October 5, 2020

I once approached the beyond great pitcher, Bob Gibson, who joined the veritable conga line of death/2020, at age 84 on October 2nd,and he responded to my comment by lightly screaming “aaaaah.”


That is how I feel now, as great favorites from better days, just keep dying and that list certainly includes Mr. Gibson, who subsequently, in a better mood, posed for a nice picture with me.

 
I treasure that picture and moment as I do watching “Gibby’s” dominant 17 strikeout performance on a Yom Kippur, October 2nd, which turned out to precede his death by 52 years.


Five years earlier on another October 2nd, Sandy Koufax, who famously did not pitch a World Series opener two years after that, because it was Yom Kippur, struck out 15 in a World Series opener and it was his record that Gibson broke that day in 1968.


Gibson won game 7 of the World Series twice and had 7 straight World Series wins at one point, as an integral, if not top part of Cardinals’ title teams in 1964 and 1967. (While the 2020 Cards can be proud, at least somewhat, as this season is a 60 game sham, of making the 16 team ‘offs-they were eliminated from those ‘offs on the day Bob Gibson died. Another Cards’ great, Lou Brock died just weeks earlier.)


Mr. Gibson played the game with an intensity and ferocity, not matched by many and was a truly incredible great.


After being outdueled by Al Jackson (1-0) (also on an October 2nd) in the last weekend/last games Friday night tilt in 1964 and after a Cards’ (15-5) loss to the Mets that Saturday (the Mets lost (15-5) to defending champion and out of the ‘offs “Wash” last Sunday, on a day the Cards won to be one of the 16, it was to be one of 2 in so much better “baseball/1964,”), Gibson, called on by manager Johnny Keane, pitched multiple innings of relief, as St. Louis, aided by a Phils win at Cincy, avoided a 3 way tie for the pennant, winning their first “such” in 18 years.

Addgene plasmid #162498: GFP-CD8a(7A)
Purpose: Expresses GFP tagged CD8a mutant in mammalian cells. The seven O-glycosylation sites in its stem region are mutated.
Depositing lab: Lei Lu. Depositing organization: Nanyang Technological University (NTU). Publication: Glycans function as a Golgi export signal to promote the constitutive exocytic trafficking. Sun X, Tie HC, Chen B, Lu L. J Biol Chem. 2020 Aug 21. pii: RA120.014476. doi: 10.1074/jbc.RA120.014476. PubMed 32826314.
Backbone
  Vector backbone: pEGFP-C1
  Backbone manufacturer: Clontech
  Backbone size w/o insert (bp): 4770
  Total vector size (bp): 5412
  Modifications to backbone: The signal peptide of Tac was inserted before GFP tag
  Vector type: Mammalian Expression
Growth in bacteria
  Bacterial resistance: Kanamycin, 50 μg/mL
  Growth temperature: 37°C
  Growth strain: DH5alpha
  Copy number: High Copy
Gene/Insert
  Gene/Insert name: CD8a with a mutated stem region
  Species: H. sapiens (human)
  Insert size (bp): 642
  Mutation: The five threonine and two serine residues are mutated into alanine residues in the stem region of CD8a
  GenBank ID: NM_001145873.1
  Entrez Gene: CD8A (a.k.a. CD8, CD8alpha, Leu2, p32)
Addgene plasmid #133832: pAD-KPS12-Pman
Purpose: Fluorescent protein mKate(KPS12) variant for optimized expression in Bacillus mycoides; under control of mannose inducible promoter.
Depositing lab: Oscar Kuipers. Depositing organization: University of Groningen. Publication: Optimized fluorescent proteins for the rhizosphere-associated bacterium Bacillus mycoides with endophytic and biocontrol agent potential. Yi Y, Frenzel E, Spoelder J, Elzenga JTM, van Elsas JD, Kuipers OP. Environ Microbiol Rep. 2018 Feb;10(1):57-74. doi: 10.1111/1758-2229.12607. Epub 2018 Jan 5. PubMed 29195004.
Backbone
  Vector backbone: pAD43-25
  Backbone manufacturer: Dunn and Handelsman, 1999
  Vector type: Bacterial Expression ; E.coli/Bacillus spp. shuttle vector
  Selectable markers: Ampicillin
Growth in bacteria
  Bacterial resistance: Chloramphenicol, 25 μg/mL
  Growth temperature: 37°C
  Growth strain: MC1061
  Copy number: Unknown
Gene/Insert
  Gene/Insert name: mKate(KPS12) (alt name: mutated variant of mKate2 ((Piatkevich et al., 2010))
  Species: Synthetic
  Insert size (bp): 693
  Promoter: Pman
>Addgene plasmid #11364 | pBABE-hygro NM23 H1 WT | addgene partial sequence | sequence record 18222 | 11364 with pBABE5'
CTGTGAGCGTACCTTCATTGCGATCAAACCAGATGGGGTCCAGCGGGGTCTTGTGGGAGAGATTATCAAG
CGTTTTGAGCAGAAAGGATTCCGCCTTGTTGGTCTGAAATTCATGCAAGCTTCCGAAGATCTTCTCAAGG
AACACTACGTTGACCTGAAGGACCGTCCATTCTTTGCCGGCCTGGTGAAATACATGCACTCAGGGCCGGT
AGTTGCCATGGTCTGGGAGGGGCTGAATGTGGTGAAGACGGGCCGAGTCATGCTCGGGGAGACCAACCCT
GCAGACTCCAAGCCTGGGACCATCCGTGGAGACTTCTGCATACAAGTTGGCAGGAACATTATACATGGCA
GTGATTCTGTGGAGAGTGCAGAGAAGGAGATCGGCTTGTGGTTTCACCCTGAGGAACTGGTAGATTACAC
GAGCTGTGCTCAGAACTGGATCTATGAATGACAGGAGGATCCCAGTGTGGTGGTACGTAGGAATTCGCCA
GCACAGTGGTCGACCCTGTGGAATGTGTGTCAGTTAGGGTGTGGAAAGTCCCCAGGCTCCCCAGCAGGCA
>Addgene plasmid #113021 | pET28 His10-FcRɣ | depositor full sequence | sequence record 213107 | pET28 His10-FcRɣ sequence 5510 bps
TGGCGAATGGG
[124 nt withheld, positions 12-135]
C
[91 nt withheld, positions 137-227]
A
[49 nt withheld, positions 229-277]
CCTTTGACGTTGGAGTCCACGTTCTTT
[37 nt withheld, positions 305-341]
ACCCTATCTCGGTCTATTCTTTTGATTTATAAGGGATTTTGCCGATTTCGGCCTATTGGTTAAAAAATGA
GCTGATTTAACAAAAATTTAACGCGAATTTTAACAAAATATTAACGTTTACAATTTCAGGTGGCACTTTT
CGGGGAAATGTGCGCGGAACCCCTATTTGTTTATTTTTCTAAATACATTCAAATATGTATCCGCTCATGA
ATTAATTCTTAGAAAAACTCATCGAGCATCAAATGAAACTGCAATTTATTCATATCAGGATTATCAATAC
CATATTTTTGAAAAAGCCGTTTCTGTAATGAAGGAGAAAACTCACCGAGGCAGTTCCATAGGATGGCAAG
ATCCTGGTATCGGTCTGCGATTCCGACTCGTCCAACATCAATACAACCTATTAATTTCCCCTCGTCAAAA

After losing game 2 to Mel Stottlemyre and the Yankees, Gibson won #’s 5 and 7 as the Cards won their first title, also in 18 years.


In 1967, he was even better in the World Series, winning 3 games, including #7 vs Jim Lonborg and the “Impossible Dream” 100 to 1, A.L. pennant winning Boston Red Sox.


Memories “flood” the gallant Curt’s misplay on Northrup’s triple, a 1.12 ERA for Bob, Lou Brock not sliding, a homer yielded to Mike Jorgensen that I recalled to him in the Cards dugout during the ’85 W.S. (another Cards “blown,” yes McCarver “blown” W.S. up (3-1), but not before mistaking him for right wing Van Slyke.

As with Mr. Gibson, I have reasons to bark, the difference is he did most of it with great pitching, even hitting as he stroked 2 W.S. home runs, providing cherished memories.

In the games up there, please do not throw at the angels, as they are not the California baseball team.